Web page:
What You Gain When You Bootstrap

February 24, 2015 By Marketing Hyde Park Angels

This post is part of the Hyde Park Angels Entrepreneurial Education Series, which brings together successful, influential entrepreneurs and investors to teach entrepreneurs everything they need to know about early-stage investment through events, articles, videos, and more. If you are interested in learning more about whether to raise a fund, register for “Are You Ready to Raise?” on March 5.

Picture via Cleverbridge

I’ve had the most fun of my life starting a technology company, seeing it grow, watching the development of new employees, winning bigger and bigger clients, seeing the world and making new lifelong friends. Although the current rage is to raise money when you have an idea, a Mac, a cat and a dream, one of the draws of entrepreneurship is that you can be your own boss.

At cleverbridge, we were fortunate to be able to bootstrap the company from startup to profitability in two years. There are a variety of contributing factors to this:

  • No founder salaries for two years
  • Liquidated savings to pay others and buy equipment
  • Contacts in a growing industry
  • A team of trusted eCommerce friends

We grew to over $40 million in revenue and 280 employees on three continents after 10 years. That’s not a small company by any means, so don’t mistake “didn’t take venture money” with “can’t grow fast.”

As an angel investor, I can now compare and contrast the differences between having external investors and not having them. The difference, in one word, is “control.” That includes control in:

  • Company direction — Even if you have great board members with industry experience, you might have a vision that you can’t execute on because your board members have an alternate view. They may want you to focus on a reliable business model when you can see the new business model threat coming from behind. One example here is Borders, which out-sourced their e-commerce operations to Amazon. This gave Amazon tons of insight into the competitor’s business to eventually send Borders to the history books.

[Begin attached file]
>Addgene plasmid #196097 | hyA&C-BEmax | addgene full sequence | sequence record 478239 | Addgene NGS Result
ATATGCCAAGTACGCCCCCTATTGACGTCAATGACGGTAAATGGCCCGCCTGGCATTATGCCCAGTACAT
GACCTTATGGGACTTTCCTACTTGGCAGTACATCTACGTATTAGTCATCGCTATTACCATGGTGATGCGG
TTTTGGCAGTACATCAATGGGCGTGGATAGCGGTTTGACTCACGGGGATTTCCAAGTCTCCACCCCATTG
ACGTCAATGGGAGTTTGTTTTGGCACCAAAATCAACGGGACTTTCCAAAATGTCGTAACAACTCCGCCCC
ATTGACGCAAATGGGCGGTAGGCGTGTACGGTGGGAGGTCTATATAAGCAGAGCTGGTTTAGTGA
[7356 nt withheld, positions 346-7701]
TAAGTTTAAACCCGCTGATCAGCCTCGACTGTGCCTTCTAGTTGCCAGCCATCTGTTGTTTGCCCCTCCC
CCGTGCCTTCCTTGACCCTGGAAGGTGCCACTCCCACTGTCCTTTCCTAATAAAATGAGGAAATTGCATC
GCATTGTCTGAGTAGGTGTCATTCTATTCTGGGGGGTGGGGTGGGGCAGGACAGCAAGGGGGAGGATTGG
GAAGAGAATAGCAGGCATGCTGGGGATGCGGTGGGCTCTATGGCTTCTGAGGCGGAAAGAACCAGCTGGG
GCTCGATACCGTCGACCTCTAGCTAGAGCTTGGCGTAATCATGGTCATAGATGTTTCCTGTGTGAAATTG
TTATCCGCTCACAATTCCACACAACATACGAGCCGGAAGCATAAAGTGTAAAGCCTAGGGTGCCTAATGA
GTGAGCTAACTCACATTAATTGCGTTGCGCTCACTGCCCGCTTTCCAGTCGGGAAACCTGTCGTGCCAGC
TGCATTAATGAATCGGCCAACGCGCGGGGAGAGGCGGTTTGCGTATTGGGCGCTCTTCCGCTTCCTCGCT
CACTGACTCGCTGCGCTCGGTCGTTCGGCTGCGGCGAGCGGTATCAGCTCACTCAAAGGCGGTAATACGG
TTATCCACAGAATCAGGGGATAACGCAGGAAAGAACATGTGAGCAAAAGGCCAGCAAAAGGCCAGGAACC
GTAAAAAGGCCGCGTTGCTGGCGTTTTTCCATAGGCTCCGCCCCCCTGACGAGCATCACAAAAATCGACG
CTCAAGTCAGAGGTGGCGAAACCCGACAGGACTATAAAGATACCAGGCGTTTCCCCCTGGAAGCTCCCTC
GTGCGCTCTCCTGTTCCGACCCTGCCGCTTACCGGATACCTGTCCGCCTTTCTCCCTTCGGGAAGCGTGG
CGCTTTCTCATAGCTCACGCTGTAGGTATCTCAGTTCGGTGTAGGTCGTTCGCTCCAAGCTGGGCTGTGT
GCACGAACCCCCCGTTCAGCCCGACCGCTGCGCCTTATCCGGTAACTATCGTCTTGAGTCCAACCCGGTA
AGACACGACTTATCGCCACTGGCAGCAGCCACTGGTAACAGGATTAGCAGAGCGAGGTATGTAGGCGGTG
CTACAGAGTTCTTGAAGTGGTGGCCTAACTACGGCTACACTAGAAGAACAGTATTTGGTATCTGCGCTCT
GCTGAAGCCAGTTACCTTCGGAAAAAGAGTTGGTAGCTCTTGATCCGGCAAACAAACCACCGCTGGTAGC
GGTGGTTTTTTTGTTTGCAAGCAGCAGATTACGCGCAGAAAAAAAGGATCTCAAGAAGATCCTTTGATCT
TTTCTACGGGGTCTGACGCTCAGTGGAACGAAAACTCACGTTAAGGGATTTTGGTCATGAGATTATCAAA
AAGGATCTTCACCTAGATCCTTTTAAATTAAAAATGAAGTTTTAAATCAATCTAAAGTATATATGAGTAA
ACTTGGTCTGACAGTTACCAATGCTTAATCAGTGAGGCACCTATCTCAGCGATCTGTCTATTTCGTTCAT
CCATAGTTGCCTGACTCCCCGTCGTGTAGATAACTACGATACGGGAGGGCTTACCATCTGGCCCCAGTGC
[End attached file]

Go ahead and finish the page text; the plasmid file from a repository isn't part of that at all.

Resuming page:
• Oversight — The amount of time required to interact with and satisfy investors in probably on the order of 10%. You have to prepare quarterly or even monthly board presentations, respond to the investor’s neighbor’s friend who had a bad experience with your product, and answer employee questions about what the investors are thinking and looking for are. And those are just some of the responsibilities that come with the investment.
  • End game — Investors have one goal and it’s not philanthropic. They want a return on their investment. They have an expectation on an outcome within a certain timeframe. You may have the energy and stamina to continue on through an economic downturn, but your investors may want their money out at all costs.

This isn’t to say that investors don’t add value, which they certainly can, but there’s a lot that comes with an investment. I counsel entrepreneurs to go as long as they possibly can without funding because the business will be more mature and the entrepreneur in a better position to negotiate terms. Take cleverbridge client and former Chicago-based company Malwarebytes as an example. Rather than raise money early on, Malwarebytes grew without much recognition and was an “overnight” success story when they raised $30 million last year. I’ve known CEO Marcin Kleczynski since he was 17 and working from his parent’s home. Sure he had many struggles along the way, but he fought through them and was able to choose when he raised money.

Every day that I wake up, I don’t feel that I have to report in to someone else. I just have to answer to myself, my partners and my employees because I am my own boss.